Assistive Technology Support

posted May 14, 2015, 8:07 PM by Jim McNeil   [ updated Jan 22, 2018, 8:06 AM by Lee Ann Astephen ]

The Assistive Technology department provides assessment and intervention to students experiencing difficulties accessing curriculum in grades primary to twelve.

Assistive Technology is a range of strategies and resources which includes services and tools used to enable a student to meet outcomes or to improve or maintain a student’s ability to meet outcomes. Assistive technology has the potential to increase a student’s control over objects, daily activities, age-appropriate experiences and subsequent learning. The use of AT should not be viewed as an activity in itself, but as a means toward achieving goals. The program planning process should be used to identify and utilize appropriate assistive technology to achieve outcomes and maximize student participation. (Supporting Student Success: Assistive Technology – 2006)

Assistive Technology ranges from simple apparatus, such as a single switch access button, to complex tools, such as computer aided speech devices (Augmentative Communication Devices). According to the Special Education Policy Manual, Policy 1.5, when a student with special needs is identified either through family supplied information or through school board personnel, the classroom teacher uses available material and human resources to explore a variety of strategies in the learning process. The following resource can help teachers with ideas for exploration of instructional strategies:

If it is determined that these strategies are not working effectively, it is then the responsibility of the Board to implement a program planning committee to assess the student’s needs and to determine the kind of programming and services that should be provided to that student. This involves consulting with and mediating among diverse stakeholders, such as teachers, parents, medical and/or psychological personnel, speech-language pathologists and advocacy groups. Many times, the result will be that students will require some type of assistive technology. All of these procedures are identified in the Nova Scotia Department of Education and Culture Special Education Policy Manual.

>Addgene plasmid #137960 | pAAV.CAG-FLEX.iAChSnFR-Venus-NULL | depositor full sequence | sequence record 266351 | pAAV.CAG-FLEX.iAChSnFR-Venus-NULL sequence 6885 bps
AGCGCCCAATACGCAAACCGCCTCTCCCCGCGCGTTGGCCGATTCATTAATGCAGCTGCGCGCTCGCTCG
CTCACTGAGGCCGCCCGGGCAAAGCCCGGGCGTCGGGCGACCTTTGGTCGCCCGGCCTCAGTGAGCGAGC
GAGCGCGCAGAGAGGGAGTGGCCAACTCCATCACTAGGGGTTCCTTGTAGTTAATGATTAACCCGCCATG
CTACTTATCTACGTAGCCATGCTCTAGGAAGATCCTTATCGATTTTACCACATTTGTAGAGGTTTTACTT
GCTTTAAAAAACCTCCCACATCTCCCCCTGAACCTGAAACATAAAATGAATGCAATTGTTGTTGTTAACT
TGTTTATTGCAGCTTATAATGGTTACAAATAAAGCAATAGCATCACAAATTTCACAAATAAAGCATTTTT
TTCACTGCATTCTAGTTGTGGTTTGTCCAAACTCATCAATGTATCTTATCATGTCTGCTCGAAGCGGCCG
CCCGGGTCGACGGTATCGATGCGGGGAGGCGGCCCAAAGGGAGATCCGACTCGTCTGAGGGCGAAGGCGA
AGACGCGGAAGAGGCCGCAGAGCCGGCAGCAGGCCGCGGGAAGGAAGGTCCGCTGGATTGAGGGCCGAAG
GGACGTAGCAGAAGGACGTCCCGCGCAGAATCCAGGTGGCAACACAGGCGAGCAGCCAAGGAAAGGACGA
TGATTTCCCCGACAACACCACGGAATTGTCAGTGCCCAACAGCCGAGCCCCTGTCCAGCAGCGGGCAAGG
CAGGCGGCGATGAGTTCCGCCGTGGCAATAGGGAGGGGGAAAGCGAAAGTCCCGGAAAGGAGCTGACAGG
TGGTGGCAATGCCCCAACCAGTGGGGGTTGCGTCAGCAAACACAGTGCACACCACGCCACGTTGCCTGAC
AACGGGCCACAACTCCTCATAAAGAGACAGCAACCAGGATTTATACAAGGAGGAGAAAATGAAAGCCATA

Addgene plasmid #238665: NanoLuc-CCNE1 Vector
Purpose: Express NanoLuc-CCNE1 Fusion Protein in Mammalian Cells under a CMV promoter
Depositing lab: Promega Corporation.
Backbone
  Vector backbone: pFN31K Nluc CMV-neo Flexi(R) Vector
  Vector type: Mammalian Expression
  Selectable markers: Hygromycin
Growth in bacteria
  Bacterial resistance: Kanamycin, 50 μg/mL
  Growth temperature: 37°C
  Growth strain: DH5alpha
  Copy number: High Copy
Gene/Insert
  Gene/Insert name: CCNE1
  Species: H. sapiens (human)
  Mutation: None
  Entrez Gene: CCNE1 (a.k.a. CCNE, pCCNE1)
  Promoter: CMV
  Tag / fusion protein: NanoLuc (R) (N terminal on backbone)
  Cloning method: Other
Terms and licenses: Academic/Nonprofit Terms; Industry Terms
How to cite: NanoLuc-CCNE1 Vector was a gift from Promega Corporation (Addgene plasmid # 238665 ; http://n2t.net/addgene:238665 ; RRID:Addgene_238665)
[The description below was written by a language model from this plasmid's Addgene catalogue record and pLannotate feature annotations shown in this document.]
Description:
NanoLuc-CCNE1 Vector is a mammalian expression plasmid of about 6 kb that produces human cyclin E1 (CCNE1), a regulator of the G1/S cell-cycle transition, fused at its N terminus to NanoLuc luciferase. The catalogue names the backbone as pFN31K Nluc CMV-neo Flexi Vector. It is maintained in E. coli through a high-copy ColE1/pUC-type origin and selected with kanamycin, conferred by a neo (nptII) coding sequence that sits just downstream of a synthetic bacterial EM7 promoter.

Assistive Technology in the Program Planning Process:

Assistive Technology may be considered at any stage of a student’s learning development. An assessment may be initiated by the school’s program planning team, which may include principals, classroom teachers, specialist teachers, parents/guardians and/or other professionals. To initiate an assessment, an Assistive Technology referral form must be completed in TIENET and forwarded to the Assistive Technology Consultant. The referral form is comprised of three components: school referral form, parental form, and a follow up form which is to be completed three months after the technology has been implemented. Assessments are done in the school setting by a member of the Assistive Technology team. Appropriate hardware and software is obtained through the cooperation of the Student Services Department, the Technology Department, and the school.